Excess rain damages sesame, groundnut crops in Gujarat

Last Updated: Wed, Sep 15, 2010 20:00 hrs

A third of sesame seed and 15-20% of groundnut crop damaged.

The extended monsoon has extensively damaged sesame seed and groundnut crops in Gujarat, the country’s largest oilseed producer. Trade sources say the crop has also been damaged in Andhra and Maharashtra.

A formal assessment is yet to be done. However, trade sources said a third of sesame seed and 15-20 per cent of groundnut crops had been damaged until the first week of September.

Hybrid sesame seed, a 60-day kharif crop, is sown in June for harvesting in the first week of September. The crop size is very low, 7,000-8,000 tonnes. It is largely finished, says Sanjiv Sawla, partner of M Lakshamsi & Co, a Mumbai-based oilseed and oil trader. Due to the small small crop size, it does not make much difference to the overall output. But it works on the market sentiment, he says.

Gujarat contributed nearly 90,000 tonnes to India’s total output (275,000 tonnes) of the whitish variety of sesame seed last year. This year, "we would be happy if we get 50,000 tonnes sesame in Gujarat", said a renowned oilseed analyst in Gujarat. Until September 4, Gujarat had recorded over 100 per cent normal monsoon rainfall, with Kutch getting 193.3 per cent of the normal rain, followed by Saurashtra (138.5 per cent) and North Gujarat (101 per cent). South and east-central Gujarat, however, remained rain-deficient by 71.9 per cent and 83.2 per, respectively.

Saurashtra, rich in sesame seed growing areas, was the most affected, said Sanjay Shah, a leading oilseed trader and former chairman of the apex trade body, the Indian Oilseeds and Produce Export Promotion Council. Groundnut farmers have been unable to assess the full damage as the crop is grown underground. Fields are still muddy and need at least five continuous days of bright sunshine. A long period of mud damages the fruit.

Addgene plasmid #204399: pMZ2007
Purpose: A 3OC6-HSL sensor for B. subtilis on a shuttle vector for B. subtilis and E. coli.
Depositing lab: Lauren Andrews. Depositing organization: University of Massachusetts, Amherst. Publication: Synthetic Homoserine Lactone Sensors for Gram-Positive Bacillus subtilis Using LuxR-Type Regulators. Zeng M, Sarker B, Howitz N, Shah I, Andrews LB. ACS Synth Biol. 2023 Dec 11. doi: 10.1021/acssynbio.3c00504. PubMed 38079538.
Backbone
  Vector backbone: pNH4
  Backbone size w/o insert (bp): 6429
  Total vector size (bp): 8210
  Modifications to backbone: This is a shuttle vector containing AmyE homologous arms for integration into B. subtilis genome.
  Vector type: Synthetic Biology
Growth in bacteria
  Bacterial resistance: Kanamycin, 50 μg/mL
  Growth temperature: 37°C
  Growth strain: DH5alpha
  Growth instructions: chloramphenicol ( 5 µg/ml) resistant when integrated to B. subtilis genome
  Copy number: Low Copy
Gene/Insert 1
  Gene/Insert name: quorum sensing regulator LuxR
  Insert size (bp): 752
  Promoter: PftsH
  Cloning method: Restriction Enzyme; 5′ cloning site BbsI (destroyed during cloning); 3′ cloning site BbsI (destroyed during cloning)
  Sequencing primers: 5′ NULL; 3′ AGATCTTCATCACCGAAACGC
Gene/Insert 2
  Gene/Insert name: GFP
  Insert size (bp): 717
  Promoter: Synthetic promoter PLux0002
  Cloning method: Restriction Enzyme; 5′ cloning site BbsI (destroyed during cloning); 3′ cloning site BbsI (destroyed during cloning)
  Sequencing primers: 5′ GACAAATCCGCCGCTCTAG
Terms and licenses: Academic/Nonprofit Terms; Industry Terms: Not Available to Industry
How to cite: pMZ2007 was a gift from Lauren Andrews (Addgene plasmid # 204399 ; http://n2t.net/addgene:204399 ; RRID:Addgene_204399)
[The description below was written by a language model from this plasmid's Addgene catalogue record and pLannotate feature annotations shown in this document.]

Last year, Gujarat produced 1.35 million tonnes groundnut in the kharif season. According to early estimates, this was expected to rise to 1.45 million tonnes due to favourable monsoon. But excessive rain will lower output this season, says B V Mehta, executive director, the Solvent Extractors’ Association.

As a result of the damage, groundnut bold (60/90) prices have risen nearly three per cent to Rs 5,650 a quintal from Rs 5,500 a quintal a month before. Groundnut java (80/90) has risen to Rs 5,950 a quintal from Rs 5,750 a quintal in the last one month. Sesame seed whittish (premium quality) perked marginally to Rs 5,950 a quintal from Rs 5,900 a quintal nearly a month before.

Groundnut acreage in the country was pegged at 4.9 million hectares (ha) as on September 4, as compared to 4.19 million ha on this date last year. The normal kharif acreage is about 5.4 million ha.